Last week, Kerstin shared the travel diary of 10-year old Ernst Salomon. In the summer of 1841, Ernst and his family were visiting Särö, a fashionable spa on the Swedish west coast. In his diary, he describes the activities at the spa. Besides the bathing, they went for walks, picked seashells, and went horseback riding. In the evenings, the guests took turns hosting dinners and entertainment. There was usually a program of music and singing or dancing. They also played parlor games. One of those was Tableau Vivant. This was a common parlor game in the 1800s and is described in several diaries and letters from this time.
Tableau Vivant was something like Charades. In Charades, a person will silently act out a word for the other persons to guess. In Tableau Vivant, the actor/actors will stage a scene from a play or a book or a poem or of a famous painting. The audience then has to figure out what the scene depicts.
Rosalie Roos, who was born in Sweden in 1823 and traveled to the USA in 1851 to become a governess, describes in her memoir how she introduced this game to the family she worked for and how much fun they had in searching for costumes and props to create the tableaux vivants.
The Tableau Vivant at Särö in 1841
Back to Ernst Salomon and his diary. On the 5th of August, Ernst wrote:
“Beautiful weather. In the evening, Baroness Berzelius, Mrs. Edholm, and Countess Virsén hosted le goûter (the tasting; dinner). Between the dances, 6 tableaux vivants were performed that were pretty successful. They were:
- A Scene from Lalla Rookh
- Candlelight by Rembrandt
- Pastoral Concert by Södermark
- Fortuneteller scene by Teniers
- A Scene from The Pirate by Walter Scott
- Saint Cecilia by Carlo Dolci
The 6th one featured spiritual singing behind the curtains.”
First, I was amazed at the choices for this quiz-type game. If you belonged to the class who visited this spa, these were the authors and painters you were supposed to be familiar with. And even 10-year-old Ernst thought the game was a success.
I decided to find the images that they were supposed to stage. Here it goes:
1. A Scene from Lalla Rookh
Lalla Rookh was a very long poem written by Thomas Moore in 1817. It was a romantic, orientalist tale about a Mughal princess. The poem was very popular in the early 1800s.
2. Candlelight by Rembrandt
I assume that this could have been Rembrandt’s painting of a student at a table by candlelight
3. Pastoral Concert by Södermark
Let’s skip this one to the last.
4. Fortune-teller Scene by Teniers
David Teniers the Younger painted a lot of fortune-teller scenes, but they were all similar.
4. A Scene from The Pirate by Walter Scott
Walter Scott wrote The Pirate in 1822. It was translated to Swedish in 1827. I should probably add it to my reading list.
5. Saint Cecilia by Carlo Dolci
3. Pastoral Concert by Södermark
So let me return to Number 3, Pastoral Concert (Swedish: Landtlig Concert) av Olof Södermark.
Olof Södermark was a fantastic Swedish portrait painter. He had painted members of the royal family, and he was in high demand by the Swedish elite. He had also studied with the premier portraiture painter in Europe, Franz Xaver Winterhalter. In the fall of 1841, he would return to Sweden from Rome and settle down to do portraits. Within the next two years (1842-1843), he would actually paint the husbands of two of the women who had hosted the dinner and the tableau vivant. Baroness Berzelius’s husband was the famous chemist, Jöns Jacob Berzelius and Mrs. Edholm’s husband was Erik af Edholm, the king’s private doctor.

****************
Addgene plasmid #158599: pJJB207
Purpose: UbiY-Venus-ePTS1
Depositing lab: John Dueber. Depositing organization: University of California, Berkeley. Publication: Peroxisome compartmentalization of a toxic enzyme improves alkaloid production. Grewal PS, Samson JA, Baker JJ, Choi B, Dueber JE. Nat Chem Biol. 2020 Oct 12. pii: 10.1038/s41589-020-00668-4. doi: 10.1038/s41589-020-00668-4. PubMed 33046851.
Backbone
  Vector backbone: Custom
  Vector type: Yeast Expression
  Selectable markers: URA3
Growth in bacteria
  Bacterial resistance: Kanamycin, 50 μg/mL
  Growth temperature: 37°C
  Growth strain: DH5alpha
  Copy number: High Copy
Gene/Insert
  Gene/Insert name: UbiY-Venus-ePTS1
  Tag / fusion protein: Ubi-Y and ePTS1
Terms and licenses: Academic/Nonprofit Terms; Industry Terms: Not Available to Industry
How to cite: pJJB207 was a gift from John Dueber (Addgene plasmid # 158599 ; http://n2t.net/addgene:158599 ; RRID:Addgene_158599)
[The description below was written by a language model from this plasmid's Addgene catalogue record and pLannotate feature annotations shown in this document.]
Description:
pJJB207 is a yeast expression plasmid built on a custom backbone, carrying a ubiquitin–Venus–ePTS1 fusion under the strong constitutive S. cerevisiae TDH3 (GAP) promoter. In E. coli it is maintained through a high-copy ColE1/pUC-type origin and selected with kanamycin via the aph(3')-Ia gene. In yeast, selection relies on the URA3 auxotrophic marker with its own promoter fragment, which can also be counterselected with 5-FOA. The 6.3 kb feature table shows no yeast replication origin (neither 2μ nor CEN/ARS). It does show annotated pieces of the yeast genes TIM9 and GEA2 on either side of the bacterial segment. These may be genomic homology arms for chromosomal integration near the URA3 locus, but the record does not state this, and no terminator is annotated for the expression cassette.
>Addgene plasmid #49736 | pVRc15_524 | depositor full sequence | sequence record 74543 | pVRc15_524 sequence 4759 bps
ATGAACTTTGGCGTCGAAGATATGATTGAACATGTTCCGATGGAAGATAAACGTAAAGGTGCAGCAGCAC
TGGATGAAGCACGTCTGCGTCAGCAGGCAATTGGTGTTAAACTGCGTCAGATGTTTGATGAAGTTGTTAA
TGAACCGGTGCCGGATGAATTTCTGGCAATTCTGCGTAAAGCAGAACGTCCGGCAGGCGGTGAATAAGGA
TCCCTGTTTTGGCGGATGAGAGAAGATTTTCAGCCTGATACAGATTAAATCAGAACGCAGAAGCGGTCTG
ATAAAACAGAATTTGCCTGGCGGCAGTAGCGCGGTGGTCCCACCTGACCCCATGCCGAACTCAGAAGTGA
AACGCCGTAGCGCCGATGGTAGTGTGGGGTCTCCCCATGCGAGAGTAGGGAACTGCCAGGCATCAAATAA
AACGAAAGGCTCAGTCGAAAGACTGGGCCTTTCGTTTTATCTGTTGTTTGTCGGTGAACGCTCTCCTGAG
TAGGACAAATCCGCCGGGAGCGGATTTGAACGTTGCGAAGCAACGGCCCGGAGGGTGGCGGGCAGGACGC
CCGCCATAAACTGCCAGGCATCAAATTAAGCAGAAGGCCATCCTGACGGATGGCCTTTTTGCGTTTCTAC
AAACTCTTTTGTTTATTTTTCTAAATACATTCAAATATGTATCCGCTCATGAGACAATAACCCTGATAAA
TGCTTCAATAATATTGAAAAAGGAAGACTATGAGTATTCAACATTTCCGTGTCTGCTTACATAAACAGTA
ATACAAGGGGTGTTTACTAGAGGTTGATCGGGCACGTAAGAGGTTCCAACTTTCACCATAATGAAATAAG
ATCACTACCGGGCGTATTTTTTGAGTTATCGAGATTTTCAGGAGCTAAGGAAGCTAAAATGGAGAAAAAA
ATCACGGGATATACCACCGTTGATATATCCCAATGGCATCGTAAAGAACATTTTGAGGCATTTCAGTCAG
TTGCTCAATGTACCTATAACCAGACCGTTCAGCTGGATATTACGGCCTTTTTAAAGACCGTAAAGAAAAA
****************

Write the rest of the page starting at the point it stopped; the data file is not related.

But did Södermark also paint landscapes and other genres? The problem with Södermark is that only a few of his paintings are in museums or other public places – portraits like those of the royal family or of famous people like Jenny Lind. To find his other works, one has to look for what has been sold at auctions.
The only “landscape” painting I have found is Fishing on the Pier (Swedish: Fiske på bryggan), painted in 1838. I would love to learn about the history of this painting. Who are the people in the painting?
I am sure he also painted “A Pastoral Concert”, but how would I search for it? Google is of no help. I decide to search for Södermark in Swedish newspapers between 1832 and 1838. Maybe someone would have written about the painting?
Bingo! A journalist (Orvar Odd) at Aftonbladet wrote about the paintings exhibited at the Salon of The Royal Swedish Academy of Fine Arts in 1838. Södermark had 3 paintings accepted.
”Mr. Södermark is exhibiting 3 paintings; two portraits and a genre painting showing three children, the oldest being a girl playing the mandolin, the next one playing castanets, and the youngest, a boy with curly hair, using all his strength blowing into a bagpipe. It is a charming piece, this last one. The shapes and the colors are so southern European and opulent, full and glowing, it’s alive, it’s vibrant! Mr. S. undoubtedly possesses, to a greater degree than any of our other painters in his genre, the art of making his characters come alive.”
This has to be ”A Pastoral Concert” and as he painted it in Rome, the scene is probably from Italy. I do wish I could still find an image of the painting. I did find another small painting he did in Rome – a sweet painting of two Italian girls.
Going back to the Tableaux Vivants, I wish someone could have described how they staged these six scenes. Maybe they were common scenes for this form of entertainment – pretty easy to stage: An exotic princess, a student with a candle, 3 children playing some instruments, a fortune-teller, a pirate, and a saint. I wonder what paintings or books or films we would pick today for this game?
En reaktion på ”Tableau Vivant and Olof Södermark”
Very interesting especially about the painter Olof Södermark, a lot of new information I didn´t know about. I have probably got one of his portraits at home.